Art Works Blog

In Cleveland, the Sudsier Side of Symphonies

Beer and Beethoven, hot dogs and Haydn. It’s an unusual menu, but one that’s been working well for the Happy Dog Saloon. Several times a year, the Cleveland bar hosts Ensemble HD, a classical music group made up of members of the Cleveland Orchestra. The first time the group performed at the bar, the place was packed with lines out the door. The events have proven so popular in fact that the Happy Dog has expanded its classical music offerings, featuring a rotating set of musicians from the organization Classical Revolutions Cleveland on the third Tuesday of every month.

While playing Bach in a bar has an irresistible “high art meets low-brow” appeal, it’s also a brilliant experiment in community engagement. In an age where symphony attendance is on the decline, orchestras are increasingly testing ways to entice new audiences, from outdoor projections on the New World Symphony building in Miami to performing for schoolchildren free-of-charge.

The Cleveland Orchestra is on the forefront of these outreach innovations. In addition to performances at the Happy Dog, Ensemble HD recently completed a successful Kickstarter campaign to raise funds for a double vinyl album of their live performances at the bar. In May, the Cleveland Orchestra will also begin a neighborhood residency in the Gordon Square Arts District, which will feature teacher workshops, music lessons, and free performances in non-traditional local venues.

We recently spoke about these groundbreaking projects via e-mail with Joshua Smith, principal flutist for the Cleveland Orchestra and leader of Ensemble HD. This morning, Smith presented at our National Council on the Arts meeting, along with Joan Katz Napoli, Cleveland Orchestra’s director of education and community programs. For more about the Orchestra’s community engagement efforts, check back soon to watch our archived webcast of the NCA meeting, which will feature the pair's presentation.

NEA: How did Ensemble HD come to play at the Happy Dog Saloon?

JOSHUA SMITH: I first met Sean Watterson, owner of the Happy Dog, at a friend-raiser for the Gordon Square Arts District, a burgeoning neighborhood on Cleveland's near west side where the bar is located. He told  me that he presents music there almost every night, and I just asked if he had ever tried classical. He hadn't, but he was game to try.

NEA: For your engagements at the Happy Dog, the place is usually packed with lines out the door. And yet, symphonies across the country are suffering from poor attendance. How do you explain the difference?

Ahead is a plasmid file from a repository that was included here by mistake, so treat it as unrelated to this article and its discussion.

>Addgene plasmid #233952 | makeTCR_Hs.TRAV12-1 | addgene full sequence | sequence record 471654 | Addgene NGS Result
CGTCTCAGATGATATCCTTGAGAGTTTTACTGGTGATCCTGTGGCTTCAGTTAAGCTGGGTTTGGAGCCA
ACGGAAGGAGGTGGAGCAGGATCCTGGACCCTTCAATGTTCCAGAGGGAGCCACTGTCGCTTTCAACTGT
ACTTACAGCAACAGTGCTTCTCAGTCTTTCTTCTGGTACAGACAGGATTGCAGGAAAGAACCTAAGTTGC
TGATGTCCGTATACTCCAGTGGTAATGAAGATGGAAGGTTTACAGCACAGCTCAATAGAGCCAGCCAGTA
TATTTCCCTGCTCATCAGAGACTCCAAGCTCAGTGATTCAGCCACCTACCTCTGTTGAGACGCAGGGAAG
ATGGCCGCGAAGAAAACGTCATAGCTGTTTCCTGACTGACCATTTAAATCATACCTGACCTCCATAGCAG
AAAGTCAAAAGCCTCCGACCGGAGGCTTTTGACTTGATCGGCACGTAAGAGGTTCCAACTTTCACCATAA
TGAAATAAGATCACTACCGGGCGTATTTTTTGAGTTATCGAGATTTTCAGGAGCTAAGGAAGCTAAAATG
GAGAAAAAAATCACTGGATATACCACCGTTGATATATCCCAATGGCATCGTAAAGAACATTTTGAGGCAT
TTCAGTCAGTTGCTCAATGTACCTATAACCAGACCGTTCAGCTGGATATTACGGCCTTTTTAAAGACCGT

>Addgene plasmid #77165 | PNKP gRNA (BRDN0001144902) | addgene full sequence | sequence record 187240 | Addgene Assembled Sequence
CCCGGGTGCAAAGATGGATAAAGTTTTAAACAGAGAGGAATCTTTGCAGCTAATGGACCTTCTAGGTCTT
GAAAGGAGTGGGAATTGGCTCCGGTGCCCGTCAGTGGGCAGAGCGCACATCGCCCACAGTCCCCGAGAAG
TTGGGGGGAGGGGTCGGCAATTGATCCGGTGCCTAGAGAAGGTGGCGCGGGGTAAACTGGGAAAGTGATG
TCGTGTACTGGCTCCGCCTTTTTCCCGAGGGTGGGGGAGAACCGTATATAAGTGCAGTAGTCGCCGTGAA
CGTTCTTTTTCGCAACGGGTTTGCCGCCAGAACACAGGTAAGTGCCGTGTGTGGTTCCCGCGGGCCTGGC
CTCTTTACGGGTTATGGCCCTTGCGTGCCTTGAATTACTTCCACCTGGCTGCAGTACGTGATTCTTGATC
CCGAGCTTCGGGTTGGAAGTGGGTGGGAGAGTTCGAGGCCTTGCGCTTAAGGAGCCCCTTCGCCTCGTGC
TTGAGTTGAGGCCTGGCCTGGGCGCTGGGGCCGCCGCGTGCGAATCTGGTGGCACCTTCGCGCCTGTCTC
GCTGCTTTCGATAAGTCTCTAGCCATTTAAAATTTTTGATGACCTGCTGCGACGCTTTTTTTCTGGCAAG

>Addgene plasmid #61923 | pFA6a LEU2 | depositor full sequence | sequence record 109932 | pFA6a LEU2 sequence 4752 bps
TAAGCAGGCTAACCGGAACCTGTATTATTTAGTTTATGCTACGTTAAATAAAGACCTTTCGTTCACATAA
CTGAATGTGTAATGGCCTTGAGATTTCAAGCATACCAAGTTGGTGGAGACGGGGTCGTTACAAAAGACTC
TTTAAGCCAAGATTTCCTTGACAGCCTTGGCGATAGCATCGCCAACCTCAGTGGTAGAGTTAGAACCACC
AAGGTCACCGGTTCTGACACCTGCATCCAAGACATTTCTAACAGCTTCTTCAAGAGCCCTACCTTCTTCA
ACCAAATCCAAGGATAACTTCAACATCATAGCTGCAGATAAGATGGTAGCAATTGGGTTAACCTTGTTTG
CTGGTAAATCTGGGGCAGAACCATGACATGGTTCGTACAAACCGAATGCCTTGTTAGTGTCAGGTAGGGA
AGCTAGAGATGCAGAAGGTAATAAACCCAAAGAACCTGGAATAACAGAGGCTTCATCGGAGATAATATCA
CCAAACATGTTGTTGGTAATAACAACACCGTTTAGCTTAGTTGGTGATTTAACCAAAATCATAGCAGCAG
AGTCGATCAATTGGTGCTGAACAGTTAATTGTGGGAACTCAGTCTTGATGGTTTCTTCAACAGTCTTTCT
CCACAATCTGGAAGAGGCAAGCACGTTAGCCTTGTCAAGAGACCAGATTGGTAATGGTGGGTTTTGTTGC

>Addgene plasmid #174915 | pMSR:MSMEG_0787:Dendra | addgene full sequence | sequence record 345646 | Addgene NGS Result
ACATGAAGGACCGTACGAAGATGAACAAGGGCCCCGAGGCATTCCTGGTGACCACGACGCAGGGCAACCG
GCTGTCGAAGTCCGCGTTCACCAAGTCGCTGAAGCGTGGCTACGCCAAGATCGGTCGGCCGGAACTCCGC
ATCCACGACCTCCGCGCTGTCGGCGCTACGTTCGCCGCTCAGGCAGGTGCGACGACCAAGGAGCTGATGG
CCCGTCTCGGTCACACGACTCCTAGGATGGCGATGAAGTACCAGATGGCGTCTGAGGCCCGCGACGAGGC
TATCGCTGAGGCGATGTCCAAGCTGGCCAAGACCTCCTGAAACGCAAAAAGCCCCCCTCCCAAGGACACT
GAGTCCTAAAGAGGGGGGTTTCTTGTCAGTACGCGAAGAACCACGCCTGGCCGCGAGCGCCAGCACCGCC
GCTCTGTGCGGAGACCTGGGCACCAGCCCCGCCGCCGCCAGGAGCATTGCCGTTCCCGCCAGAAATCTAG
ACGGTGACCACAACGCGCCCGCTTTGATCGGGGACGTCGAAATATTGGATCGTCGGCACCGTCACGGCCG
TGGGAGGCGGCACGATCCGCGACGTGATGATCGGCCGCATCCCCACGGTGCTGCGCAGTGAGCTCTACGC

SMITH: I've been thinking about this a lot. For one thing, people seem to be more than ever interested in process, not just product, and in a situation like this, they're able to be practically inside of what is happening onstage- the spontaneity, directness, and fun of our musical communication with each other is really visible, and in this way, there doesn't have to be a whole lot of difference between classical chamber music and an Indie rock band- it's all about communication. Another thing- people are willing to try anything, maybe, when there's no risk to them. And in this case, they can come to a comfortable place, hang out with friends, eat and drink, AND pay attention to the music if they choose to, without a cover charge. We're not expecting to be front and center, and we're not expecting anyone to behave a certain way.

NEA: Do you think there’s something particularly appealing about a neighborhood bar as opposed to say a park or library or coffee shop?

SMITH: Well, the food and drink and potential ball game on TV are all part of the atmosphere. But I think any of those other choices would be fine and feasible too.

NEA: Ensemble HD is very adamant about playing classical chamber music as opposed to pop or jazz tunes. Why?

SMITH: We really want to stick to what we do best. Then we're honestly communicating exactly what we have to offer. Other people play jazz better than we do, so those are the people who would be entertaining to see and hear playing jazz.

NEA: What do you think symphonies can do to make people feel less intimidated by the concert hall?

SMITH:Well, I have nothing against the concept of a concert hall, either, for sure. Sitting quietly and experiencing the power of a great work of art is an amazing experience, of course. But I do think that arts organizations can begin to consider the evening as a total experience- from arrival in the parking lot to cocktails after, perhaps, a whole package is something that might be appealing to a chunk of patrons.

NEA: Can you tell me about the Cleveland Orchestra’s upcoming residency at Gordon Square Arts District?

SMITH: The Cleveland Orchestra Neighborhood Residency is a new program that immerses the Orchestra in local communities with an intense schedule of performances and activities.  The first of the annual residencies in Northeast Ohio takes place the week of May 13-19, 2013, in Gordon Square. The centerpieces of the Residency are free Cleveland Orchestra concerts at St. Colman Church for neighborhood residents and students. Through the week, musicians will also perform as soloists and in ensembles in non-traditional locations and in local schools.

NEA: Who are some of your own musical influences or inspirations?

SMITH: Always, singers. Lorraine Hunt Lieberson, Cecila Bartoli, and Simon Keenlyside, as well as Tom Waits, Billie Holiday, and Aretha Franklin. These are all people who I think communicate honestly and with great passion.

NEA: What’s your favorite hot dog topping at the Happy Dog?

SMITH: Right now, I'm pretty partial to bitter greens, bourbon baked beans, sriracha, and an egg.